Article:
Molycorp, a company that controls one of the largest deposits outside China of a group of metals used in many green technologies, is off to a rocky start on the public markets after raising $393.8 million in its IPO today.

Rare earth element mine in Mountain Pass, Calif. Image courtesy of USGS.

Molycorp, a company that controls one of the largest deposits of rare earth elements (a group of metals used in many green technologies) outside of China, is off to a rocky start on the public markets after pricing its shares below expectations, raising $393.8 million in its IPO on Thursday.

The company reined in its ambitions and priced shares for its IPO this morning at $14 apiece, down from the $15-$17 per share price range estimated earlier this month. The stock debuted on the New York Stock Exchange at $13.25, and has hovered mostly between $12.10 and $13.00 during today’s trading so far.

Based in Greenwood, Colo., Molycorp aims to use proceeds from the IPO to modernize and expand its Mountain Pass, Calif. rare earth project (a more than 50-year-old mine where Molycorp stopped removing ore in 2002 after it had problems with radioactive waste spilling into a nearby lake), and also acquire a rare earth metals and alloys producer. The U.S. has, since the 1990s, imported almost all of its rare earths from China.

These rare earth metals are used for a variety of growing markets including hybrid vehicle batteries, wind turbines, compact fluorescent light bulbs and magnets for electric vehicle motors, as well as consumer electronics and defense technologies like smart bombs and guided missiles. But U.S. lawmakers and government authorities have been concerned that China’s government could limit exports of the metals.

Most recently a group of 20 senators sent a letter to Secretary of Energy Steven Chu calling for the Department of Energy to open and expedite its loan guarantee program for projects meant to increase U.S. production of rare earth elements, warning that a “crisis” in the supply of these metals could “jeopardize our ability to deploy key clean energy technologies and reach our broader energy policy objectives.”

After seeing its first loan guarantee application “summarily rejected” by the DOE, Molycorp filed a second request in June for a $280 million guarantee, and the company is hoping today’s IPO will help strengthen that application by “substantially [alleviating] equity funding and liquidity concerns that the DOE might have.”

But as Molycorp’s reined-in pricing for today’s IPO indicates, the company debuted in a difficult market. While battery maker A123 Systems delivered the largest IPO of 2009 (raising $371 million) and electric car maker Tesla Motors’ $226 million IPO in June was the largest venture-backed public debut of the second quarter, several other greentech IPOs have been canceled or postponed this year.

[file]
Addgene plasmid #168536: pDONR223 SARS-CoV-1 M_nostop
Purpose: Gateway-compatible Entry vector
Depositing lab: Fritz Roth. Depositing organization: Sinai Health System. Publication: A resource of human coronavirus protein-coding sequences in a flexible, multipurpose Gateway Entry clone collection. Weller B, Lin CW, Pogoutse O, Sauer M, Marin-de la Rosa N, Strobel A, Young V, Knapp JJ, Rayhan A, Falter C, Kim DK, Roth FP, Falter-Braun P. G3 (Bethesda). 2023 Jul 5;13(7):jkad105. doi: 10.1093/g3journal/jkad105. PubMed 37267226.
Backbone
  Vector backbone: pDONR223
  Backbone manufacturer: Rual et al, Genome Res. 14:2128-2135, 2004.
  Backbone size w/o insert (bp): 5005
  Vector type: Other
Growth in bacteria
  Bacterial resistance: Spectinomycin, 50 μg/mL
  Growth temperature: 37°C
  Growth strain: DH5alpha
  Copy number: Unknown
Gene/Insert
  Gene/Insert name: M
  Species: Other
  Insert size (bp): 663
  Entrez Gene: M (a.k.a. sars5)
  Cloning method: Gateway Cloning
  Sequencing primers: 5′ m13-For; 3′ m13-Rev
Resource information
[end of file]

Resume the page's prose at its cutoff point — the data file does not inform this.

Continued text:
Solar company Solyndra, for example, which had been aiming to raise as much as $300 million in an IPO, said last month that it had opted to raise $175 million from existing investors instead due to “going uncertainties in the public capital markets.” Other greentech companies that have withdrawn plans to debut on the public markets in recent months include geothermal developer Nobao Renewable Energy and amorphous-silicon solar panel maker Trony Solar.

Molycorp, which plans to re-start mining operations at Mountain Pass in late 2010 and reach full-scale production (40 million pounds of finished rare earth products per year) in 2012, says it expects to spend as much as $511 million through 2012. And as the company acknowledges in its latest SEC filing, selling its shares at $14 apiece in the IPO “will not be sufficient to fully fund our business plan……and there can be no assurance that we will be successful in raising the incremental capital needed to fully execute our business plan on terms acceptable to us, or at all.”

In contrast with A123, Tesla and the renewable energy companies that have pulled IPO plans, Molycorp is very far from a pure greentech play. It’s even further from the venture capital model of growing a business. The company’s history traces back to 1950, when a firm named Molybdenum Corporation of America (MCA) bought mining claims at the Mountain Pass site. After about 25 years of production, MCA changed its name to Molycorp, Inc. and by 2005 it had merged with Chevron Mining. Then in 2008, a new Molycorp — this one privately held — was formed to purchase the Mountain Pass deposit from a Chevron.

Yet as with A123 and Tesla, an investment in Molycorp’s stock is still partly a bet that nascent greentech markets will take off. All three companies have a history of losses and not one profitable quarter between them. Molycorp has run its business at a loss since inception in June 2008, including $28.6 million in losses last year, and it expects to “incur substantial losses for the foreseeable future.”

And as Molycorp notes in its filing, lack of growth, delays in commercialization or unexpected costs in the markets for electric vehicles, wind power equipment, compact fluorescent bulbs and other clean technology products (as well as “the general automotive and electronic industries”) could adversely affect the company’s revenue and financial condition.